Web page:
Can you tell us a little about your career and the path you took to your present role at FoDOCS?
During my time as an undergraduate studying Dentistry at Barts and The London School of Medicine and Dentistry, I had the opportunity to join a group of healthcare professionals from across the UK that were going to the refugee camp known as the ‘Jungle’ in Calais, France, to delivery emergency dental treatment. After multiple trips to France, we registered the charity, Refugee Crisis Foundation, with the mission to provide medical, dental and welfare aid to vulnerable individuals, including refugees across the world. In 2021, I started my postgraduate training in Periodontology at the FoDOCS.
I am the CEO for Refugee Crisis Foundation, and my role includes designing and delivering quality healthcare programmes in emergency humanitarian settings for refugees. In 2017, there was an exodus of approximately 750,000 Rohingya refugees to Bangladesh. The Rohingya are an ethnic minority being persecuted in Myanmar and undertake dangerous journeys to reach safety in neighbouring countries.
Since 2018, I have been leading the dental and medical programs in the world’s largest refugee camp with a population of one million refugees in Bangladesh. Alongside this, I have conducted several research projects to evaluate the dental services we provide and the oral health needs of the refugees and its impact on their quality of life. By establishing strong relationships with government officials, UNHCR and non-governmental organisations, I am working on upscaling the services we provide to the refugees and the impoverished host community in Bangladesh.
What, if any, challenges did you encounter along the way, and how did you navigate them?
The biggest challenging for me has been balancing full-time training posts with the charity work. At times, I have struggled with keeping on top of it all especially as the work I do at the charity is done in my free time in the evenings and weekends. My biggest support system is my family who have always offered words of encouragement and have looked out for my welfare.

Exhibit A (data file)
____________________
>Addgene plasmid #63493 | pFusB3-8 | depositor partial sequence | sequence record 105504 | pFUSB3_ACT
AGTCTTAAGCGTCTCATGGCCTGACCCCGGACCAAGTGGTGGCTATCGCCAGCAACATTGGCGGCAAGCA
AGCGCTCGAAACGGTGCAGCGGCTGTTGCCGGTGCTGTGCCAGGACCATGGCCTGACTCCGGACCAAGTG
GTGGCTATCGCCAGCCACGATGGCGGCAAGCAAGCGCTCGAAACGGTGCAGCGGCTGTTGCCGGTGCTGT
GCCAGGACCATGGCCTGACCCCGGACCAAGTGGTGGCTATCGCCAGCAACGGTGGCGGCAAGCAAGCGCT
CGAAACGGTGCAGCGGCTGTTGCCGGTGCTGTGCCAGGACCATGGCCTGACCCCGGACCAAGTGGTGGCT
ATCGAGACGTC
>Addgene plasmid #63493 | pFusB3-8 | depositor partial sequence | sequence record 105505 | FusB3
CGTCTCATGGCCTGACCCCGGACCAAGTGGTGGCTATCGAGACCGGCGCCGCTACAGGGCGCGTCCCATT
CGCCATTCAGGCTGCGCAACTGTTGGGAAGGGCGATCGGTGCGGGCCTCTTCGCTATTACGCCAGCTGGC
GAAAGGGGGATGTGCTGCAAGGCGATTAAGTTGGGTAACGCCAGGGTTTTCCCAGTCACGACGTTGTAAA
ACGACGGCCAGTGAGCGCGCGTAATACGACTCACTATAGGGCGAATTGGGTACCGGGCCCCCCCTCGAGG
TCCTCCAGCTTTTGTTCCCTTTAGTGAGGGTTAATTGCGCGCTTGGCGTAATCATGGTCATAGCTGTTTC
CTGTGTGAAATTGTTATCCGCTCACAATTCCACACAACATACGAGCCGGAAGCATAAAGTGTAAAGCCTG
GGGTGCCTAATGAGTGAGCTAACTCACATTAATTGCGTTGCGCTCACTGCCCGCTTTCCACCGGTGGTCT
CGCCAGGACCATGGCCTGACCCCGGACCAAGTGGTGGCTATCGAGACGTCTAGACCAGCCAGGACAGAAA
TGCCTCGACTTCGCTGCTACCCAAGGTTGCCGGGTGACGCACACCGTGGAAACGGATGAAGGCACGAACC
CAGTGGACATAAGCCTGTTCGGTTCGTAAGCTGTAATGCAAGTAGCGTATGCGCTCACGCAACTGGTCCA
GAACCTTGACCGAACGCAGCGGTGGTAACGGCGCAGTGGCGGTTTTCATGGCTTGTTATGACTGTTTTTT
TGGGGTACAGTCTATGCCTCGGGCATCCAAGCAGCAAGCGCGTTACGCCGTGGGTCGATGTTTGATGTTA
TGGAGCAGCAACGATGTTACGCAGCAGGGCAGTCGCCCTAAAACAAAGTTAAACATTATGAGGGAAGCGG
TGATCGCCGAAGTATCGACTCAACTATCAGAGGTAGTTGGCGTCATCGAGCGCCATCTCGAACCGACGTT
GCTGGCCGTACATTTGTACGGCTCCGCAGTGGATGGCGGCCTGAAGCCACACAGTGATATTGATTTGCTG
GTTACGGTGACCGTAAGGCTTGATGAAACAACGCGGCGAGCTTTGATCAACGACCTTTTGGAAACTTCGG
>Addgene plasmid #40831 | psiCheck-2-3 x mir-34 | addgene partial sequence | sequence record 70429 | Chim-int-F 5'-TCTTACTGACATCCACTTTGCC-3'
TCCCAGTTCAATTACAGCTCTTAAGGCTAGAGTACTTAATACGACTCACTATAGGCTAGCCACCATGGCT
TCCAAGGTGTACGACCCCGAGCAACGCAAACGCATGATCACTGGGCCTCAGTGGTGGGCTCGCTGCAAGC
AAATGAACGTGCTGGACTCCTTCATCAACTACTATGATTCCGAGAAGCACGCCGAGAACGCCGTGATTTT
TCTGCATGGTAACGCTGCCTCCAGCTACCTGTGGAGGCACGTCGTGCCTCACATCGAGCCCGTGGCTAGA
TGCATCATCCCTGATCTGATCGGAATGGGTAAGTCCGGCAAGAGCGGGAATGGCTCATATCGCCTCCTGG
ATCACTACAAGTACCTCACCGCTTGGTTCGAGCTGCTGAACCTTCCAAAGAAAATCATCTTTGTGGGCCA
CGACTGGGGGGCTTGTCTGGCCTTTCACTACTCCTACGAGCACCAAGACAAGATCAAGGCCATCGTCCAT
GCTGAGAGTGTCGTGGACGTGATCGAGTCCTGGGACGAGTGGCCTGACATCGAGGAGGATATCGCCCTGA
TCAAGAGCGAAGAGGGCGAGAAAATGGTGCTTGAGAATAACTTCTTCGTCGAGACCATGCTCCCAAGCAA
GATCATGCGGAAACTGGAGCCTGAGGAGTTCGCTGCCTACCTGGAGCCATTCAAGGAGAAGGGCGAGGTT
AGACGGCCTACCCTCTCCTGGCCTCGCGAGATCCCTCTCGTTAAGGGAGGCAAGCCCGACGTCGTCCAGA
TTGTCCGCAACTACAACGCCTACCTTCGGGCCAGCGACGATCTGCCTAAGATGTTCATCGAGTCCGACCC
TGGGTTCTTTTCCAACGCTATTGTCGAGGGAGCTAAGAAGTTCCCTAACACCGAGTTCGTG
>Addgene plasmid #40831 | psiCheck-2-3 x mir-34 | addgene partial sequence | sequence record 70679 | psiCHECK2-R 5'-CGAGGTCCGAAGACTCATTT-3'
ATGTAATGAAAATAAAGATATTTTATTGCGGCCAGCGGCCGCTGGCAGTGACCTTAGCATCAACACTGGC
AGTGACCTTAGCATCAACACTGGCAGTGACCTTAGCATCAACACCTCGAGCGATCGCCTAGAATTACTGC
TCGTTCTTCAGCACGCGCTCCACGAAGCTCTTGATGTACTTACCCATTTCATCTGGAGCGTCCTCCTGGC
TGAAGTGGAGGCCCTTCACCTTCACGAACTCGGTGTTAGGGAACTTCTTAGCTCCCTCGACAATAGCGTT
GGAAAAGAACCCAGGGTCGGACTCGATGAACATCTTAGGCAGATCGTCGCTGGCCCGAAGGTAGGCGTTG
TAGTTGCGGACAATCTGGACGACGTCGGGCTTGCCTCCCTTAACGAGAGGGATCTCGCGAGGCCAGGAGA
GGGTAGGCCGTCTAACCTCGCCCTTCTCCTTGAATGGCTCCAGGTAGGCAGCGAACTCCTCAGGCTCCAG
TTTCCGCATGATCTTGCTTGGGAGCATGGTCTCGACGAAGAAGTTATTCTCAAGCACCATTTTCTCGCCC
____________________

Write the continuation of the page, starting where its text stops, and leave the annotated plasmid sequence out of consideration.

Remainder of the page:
I have experienced multiple times that when I’ve ended up on a road different to the one I had planned to take, the ‘unplanned’ road led me to meet people that helped me with my career and led to me to better places. Now with this wisdom I see challenges as an opportunity to learning something new and doing something different that will ultimately help my career.
If you could, what advice would you give your younger self at the start of your career?
When I’m invited to speak to undergraduate students about the work I do in the humanitarian sector, I emphasise on the importance of making use of the time they have as student, and the opportunities and network at their university.
Mentorship is also extremely important and having mentors from across the board to guide you through your career and connect you with their network.
This year’s theme for International Women’s Day is ‘Embrace Equity’. What does equity mean to you, and how can everyone (regardless of gender) embrace it?
Despite being 99.9% identical, humans are all very different to each other. For me that’s where equity starts. If we understand this, we can help lift each other up and achieve our vision and dreams. Understanding and adopting the concept of equity should be something that everyone embraces if we are to make a community-wide impact. Having an open and non-judgemental mind to listening to the story of an individual and then moulding the opportunities you can offer to accelerate their career.